The move, expected to be announced Tuesday, follows revelations of a startling number of sexual assaults in the armed forces. Gen. Martin Dempsey, chairman of the Joint Chiefs of Staff, said this year that the sexual assaults might be linked to the longstanding ban on women serving in combat because the disparity between the roles of men and women creates separate classes of personnel - male "warriors" versus the rest of the force.
While the sexual-assault problem is more complicated than that, he said, the disparity has created a psychology that lends itself to disrespect for women.
Under the schedules military leaders delivered to Hagel, the Army will develop standards by July 2015 to allow women to train and potentially serve as Rangers, and qualified women could begin training as Navy SEALs by March 2016 if senior leaders agree. Military leaders have suggested bringing senior women from the officer and enlisted ranks into special forces units first to ensure that younger, lower-ranking women have a support system to help them get through the transition.
The Navy intends to open up its Riverine force and begin training women next month, with the goal of assigning women to the units by October. While not part of the special operations forces, the coastal Riverine squadrons do close combat and security operations in small boats. The Navy plans to have studies finished by July 2014 on allowing women to serve as SEALs, and has set October 2015 as the date when women could begin Navy boot camp with the intention of becoming SEALs eventually.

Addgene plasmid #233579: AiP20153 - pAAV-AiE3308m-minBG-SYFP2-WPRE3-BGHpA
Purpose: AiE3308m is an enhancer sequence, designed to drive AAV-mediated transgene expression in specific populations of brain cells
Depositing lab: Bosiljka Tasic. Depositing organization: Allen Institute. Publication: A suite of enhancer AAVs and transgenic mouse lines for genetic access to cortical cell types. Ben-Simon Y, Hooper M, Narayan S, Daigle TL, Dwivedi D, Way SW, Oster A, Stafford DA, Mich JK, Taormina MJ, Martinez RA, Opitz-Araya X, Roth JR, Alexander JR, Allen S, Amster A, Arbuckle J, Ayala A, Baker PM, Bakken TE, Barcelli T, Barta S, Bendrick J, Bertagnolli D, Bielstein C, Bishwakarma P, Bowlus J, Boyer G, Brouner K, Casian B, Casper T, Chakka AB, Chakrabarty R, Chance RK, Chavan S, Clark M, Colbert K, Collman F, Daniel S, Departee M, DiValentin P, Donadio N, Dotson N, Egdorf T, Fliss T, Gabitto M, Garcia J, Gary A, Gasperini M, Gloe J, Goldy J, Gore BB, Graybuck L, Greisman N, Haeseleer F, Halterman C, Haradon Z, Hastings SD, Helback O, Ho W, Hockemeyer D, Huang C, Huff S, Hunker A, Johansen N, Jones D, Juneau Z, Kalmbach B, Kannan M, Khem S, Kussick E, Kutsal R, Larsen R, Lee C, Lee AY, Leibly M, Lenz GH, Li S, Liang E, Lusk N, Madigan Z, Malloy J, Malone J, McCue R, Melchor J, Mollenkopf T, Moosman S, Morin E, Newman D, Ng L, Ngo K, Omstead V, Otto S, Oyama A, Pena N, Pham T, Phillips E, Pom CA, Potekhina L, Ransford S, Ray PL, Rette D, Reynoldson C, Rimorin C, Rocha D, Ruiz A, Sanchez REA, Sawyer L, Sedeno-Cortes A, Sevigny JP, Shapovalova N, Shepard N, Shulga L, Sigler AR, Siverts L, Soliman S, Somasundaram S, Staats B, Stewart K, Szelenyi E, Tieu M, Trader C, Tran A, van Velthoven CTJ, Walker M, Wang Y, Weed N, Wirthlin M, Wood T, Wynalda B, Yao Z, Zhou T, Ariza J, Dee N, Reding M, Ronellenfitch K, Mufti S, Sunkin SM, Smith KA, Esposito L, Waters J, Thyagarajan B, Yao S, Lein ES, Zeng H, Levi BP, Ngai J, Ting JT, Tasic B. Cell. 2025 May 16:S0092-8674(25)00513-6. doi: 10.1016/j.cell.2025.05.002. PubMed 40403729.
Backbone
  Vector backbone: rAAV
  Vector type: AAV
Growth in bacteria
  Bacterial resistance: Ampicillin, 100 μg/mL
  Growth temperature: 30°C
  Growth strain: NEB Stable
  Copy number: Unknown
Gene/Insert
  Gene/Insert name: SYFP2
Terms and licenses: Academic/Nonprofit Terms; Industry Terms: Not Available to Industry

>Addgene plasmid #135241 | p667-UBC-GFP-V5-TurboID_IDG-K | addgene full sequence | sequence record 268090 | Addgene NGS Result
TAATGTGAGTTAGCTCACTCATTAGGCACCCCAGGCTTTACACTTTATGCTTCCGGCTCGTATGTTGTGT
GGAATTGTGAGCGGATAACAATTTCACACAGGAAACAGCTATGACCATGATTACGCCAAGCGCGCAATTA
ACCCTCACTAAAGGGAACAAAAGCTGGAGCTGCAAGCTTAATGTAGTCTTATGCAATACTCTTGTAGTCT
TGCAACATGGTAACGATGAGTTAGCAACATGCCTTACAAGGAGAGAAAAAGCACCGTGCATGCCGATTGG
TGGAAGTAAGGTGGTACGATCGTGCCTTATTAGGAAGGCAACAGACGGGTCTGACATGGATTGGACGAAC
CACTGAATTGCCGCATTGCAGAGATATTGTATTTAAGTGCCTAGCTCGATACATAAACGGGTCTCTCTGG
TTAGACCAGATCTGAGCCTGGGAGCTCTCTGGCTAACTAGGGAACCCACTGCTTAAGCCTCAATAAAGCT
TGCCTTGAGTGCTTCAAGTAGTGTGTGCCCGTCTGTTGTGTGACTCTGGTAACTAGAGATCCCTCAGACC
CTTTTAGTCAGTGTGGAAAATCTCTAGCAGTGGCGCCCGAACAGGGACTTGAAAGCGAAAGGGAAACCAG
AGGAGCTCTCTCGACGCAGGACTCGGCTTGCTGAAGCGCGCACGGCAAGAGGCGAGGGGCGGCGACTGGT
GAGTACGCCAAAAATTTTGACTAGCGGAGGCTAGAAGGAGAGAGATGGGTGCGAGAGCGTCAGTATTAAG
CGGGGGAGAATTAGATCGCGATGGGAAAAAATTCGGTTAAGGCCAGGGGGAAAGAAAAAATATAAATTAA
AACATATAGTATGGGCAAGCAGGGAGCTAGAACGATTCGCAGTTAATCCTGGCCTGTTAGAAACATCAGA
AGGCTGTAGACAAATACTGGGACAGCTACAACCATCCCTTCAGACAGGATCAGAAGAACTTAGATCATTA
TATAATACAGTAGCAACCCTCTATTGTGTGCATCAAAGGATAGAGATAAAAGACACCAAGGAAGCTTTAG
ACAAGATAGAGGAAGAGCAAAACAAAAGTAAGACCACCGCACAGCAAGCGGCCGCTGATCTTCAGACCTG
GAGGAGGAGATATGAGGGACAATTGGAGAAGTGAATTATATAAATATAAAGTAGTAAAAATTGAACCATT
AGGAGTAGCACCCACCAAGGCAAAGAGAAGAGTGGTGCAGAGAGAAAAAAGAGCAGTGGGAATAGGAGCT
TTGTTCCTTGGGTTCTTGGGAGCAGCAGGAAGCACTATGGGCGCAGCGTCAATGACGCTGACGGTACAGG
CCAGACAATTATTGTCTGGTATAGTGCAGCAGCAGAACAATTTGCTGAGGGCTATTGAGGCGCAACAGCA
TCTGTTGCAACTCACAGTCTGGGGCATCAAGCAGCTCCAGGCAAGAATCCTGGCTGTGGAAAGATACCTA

U.S. Special Operations Command is coordinating the matter of what commando jobs could be opened to women, what exceptions might be requested, and when the transition would take place.
The proposals leave the door open for continued exclusion of women from some jobs, if research and testing find that women could not be successful in sufficient numbers, but the services would have to defend such decisions to top Pentagon leaders.
Army officials plan to complete gender-neutral standards for the Ranger course by July 2015. Army Rangers are one of the service's special operations units, but many soldiers who go through Ranger training and wear the coveted tab on their shoulders never actually serve in the 75th Ranger Regiment. To be considered a true Ranger, soldiers must serve in the regiment.